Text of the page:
Toronto

Virtual reality tours are coming to Toronto's real estate rental market

Imagine touring your next potential home without having to leave your couch. Gryd.com is developing virtual reality apartment tours out of Winnipeg, and founder Jordan Billinkoff says it won’t be too long before his company expands across Canada.

The technology provides a 360-degree tour with just a smart phone and a cardboard headset

Gryd.com founder Jordan Billinkoff says Torontonians will have access to the technology within the next two years. (Talia Ricci/CBC)

Imagine touring your next potential home without having to leave your couch.

Gryd.com developing virtual reality apartment tours out of Winnipeg, and founder Jordan Billinkoff says it won't be too long before his company expands across Canada.

"I think every single piece of real estate that's on the market is going to have a virtual reality tour with it, and everybody's going to have a headset in the future, as well," Billinkoff said.

VR headsets are usually associated with video games and a hefty price tag —  but Gryd has created a cardboard version that will sell between $10 and $15.

The aim is to make the rental search easier for potential tenants. All the user needs is the headset and a smart phone.

Imagine touring your next home without even leaving your couch. Gryd.com is developing virtual reality apartment tours. 1:07

"Typically, the apartment search process has been something that's painful and not fun," Billinkoff said. "With these new 3D and virtual reality technologies, it's really fun. We actually have a hard time getting the headsets off of people at demos."

Once you choose a property, you put on the headset and "teleport" around the room by following blue dots. The technology gives you a 360-degree view of the space.

"It's spatially accurate so you'll get real depth perception," Billinkoff said. "It feels like you're there because you can feel the dimensions of the room." 

'A more accurate view'

In a city as large as Toronto with such a competitive rental market, Billinkoff said the option to view multiple properties without having to actually go anywhere is a huge time saver.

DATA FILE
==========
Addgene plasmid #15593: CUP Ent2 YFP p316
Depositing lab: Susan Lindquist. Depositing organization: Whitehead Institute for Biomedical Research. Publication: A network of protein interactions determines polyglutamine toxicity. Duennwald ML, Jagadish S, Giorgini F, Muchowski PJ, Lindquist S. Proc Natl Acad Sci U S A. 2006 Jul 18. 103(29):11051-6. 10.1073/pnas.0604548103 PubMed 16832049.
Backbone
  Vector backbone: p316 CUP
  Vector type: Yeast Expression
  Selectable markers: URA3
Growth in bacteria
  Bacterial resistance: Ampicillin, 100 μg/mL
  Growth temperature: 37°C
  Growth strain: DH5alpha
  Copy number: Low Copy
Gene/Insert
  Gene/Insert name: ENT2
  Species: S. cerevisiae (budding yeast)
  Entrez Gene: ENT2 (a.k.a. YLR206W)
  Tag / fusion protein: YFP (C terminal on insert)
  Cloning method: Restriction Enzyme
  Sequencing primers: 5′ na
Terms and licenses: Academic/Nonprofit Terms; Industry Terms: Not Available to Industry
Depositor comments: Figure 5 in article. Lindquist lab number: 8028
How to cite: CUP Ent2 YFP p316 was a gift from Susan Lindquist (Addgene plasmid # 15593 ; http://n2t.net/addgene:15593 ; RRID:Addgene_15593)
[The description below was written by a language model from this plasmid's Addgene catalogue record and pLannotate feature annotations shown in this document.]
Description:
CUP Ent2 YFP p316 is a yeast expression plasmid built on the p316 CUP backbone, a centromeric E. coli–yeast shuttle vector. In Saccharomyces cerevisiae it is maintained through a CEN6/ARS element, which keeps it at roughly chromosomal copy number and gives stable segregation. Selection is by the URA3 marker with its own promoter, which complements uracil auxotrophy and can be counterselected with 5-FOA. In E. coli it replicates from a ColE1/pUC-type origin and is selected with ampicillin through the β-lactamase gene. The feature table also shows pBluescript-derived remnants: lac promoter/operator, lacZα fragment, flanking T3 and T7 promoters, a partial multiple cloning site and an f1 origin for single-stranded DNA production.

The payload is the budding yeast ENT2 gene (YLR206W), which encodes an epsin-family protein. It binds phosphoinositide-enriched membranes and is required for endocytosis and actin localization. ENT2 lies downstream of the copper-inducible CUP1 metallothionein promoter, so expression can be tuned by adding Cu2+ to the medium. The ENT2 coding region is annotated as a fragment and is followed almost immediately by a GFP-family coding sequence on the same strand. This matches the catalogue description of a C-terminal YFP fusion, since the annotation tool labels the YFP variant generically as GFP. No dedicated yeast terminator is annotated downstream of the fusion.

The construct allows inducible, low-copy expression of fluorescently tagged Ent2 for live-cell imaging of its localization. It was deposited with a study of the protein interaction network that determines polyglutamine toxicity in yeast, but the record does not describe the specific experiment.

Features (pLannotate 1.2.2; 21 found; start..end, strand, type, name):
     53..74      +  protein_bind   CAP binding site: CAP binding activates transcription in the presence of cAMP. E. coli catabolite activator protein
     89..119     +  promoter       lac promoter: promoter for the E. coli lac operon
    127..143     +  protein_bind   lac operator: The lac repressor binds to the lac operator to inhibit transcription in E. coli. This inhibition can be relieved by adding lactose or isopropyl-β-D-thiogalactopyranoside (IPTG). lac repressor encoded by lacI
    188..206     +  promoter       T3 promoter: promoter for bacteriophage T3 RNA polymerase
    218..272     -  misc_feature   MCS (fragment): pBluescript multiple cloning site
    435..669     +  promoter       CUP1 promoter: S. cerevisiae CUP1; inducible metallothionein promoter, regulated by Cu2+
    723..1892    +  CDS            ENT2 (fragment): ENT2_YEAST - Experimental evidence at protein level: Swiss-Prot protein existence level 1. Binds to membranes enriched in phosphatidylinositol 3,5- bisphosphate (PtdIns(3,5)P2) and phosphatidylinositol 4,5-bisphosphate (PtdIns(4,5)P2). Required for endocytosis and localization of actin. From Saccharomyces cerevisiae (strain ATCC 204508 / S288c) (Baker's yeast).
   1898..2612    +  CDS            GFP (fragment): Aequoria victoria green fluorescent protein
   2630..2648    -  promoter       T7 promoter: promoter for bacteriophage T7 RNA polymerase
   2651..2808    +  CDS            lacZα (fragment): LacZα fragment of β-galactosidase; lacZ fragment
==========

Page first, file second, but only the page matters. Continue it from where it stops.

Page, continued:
"It saves time for renters because they don't have to go all around the city to see apartments they may or may not be interested in," he said.

Not everyone is on-board with the technology, however. Billinkoff said he's met a few real estate agents who say the virtual reality tour will take away from the real experience of viewing an apartment.

But Billinkoff disagrees.

"I think what will happen is the renter will create a shortlist of places they really like, and they'll still see those spots in person."

One property management company in the Greater Toronto Area is already singing the praises of virtual reality listings.

"This is creating massive efficiencies for our leasing teams," said Jessica Green, a spokesperson for Greenwin Inc. "This technology basically pre-qualifies renters."

Green said Greenwin Inc. works with many international tenants, and the apartment search for them is often challenging.

"Sometimes they're in situations where they have to sign for a place before they even get to see it," she said. "This gives them a more accurate view."

Right now, the technology only has listings from Manitoba and Saskatchewan. Billinkoff said Torontonians will have access to Gryd within the next two years.

About the Author

Talia Ricci is a CBC reporter based in Toronto. She's from Guelph and has also reported in London and Winnipeg. From the Middle East to West Africa, Talia has travelled around the globe volunteering and photographing. She enjoys covering offbeat human interest stories and exposing social justice issues. When she's not reporting, you can find Talia creating recipes for her plant based food blog.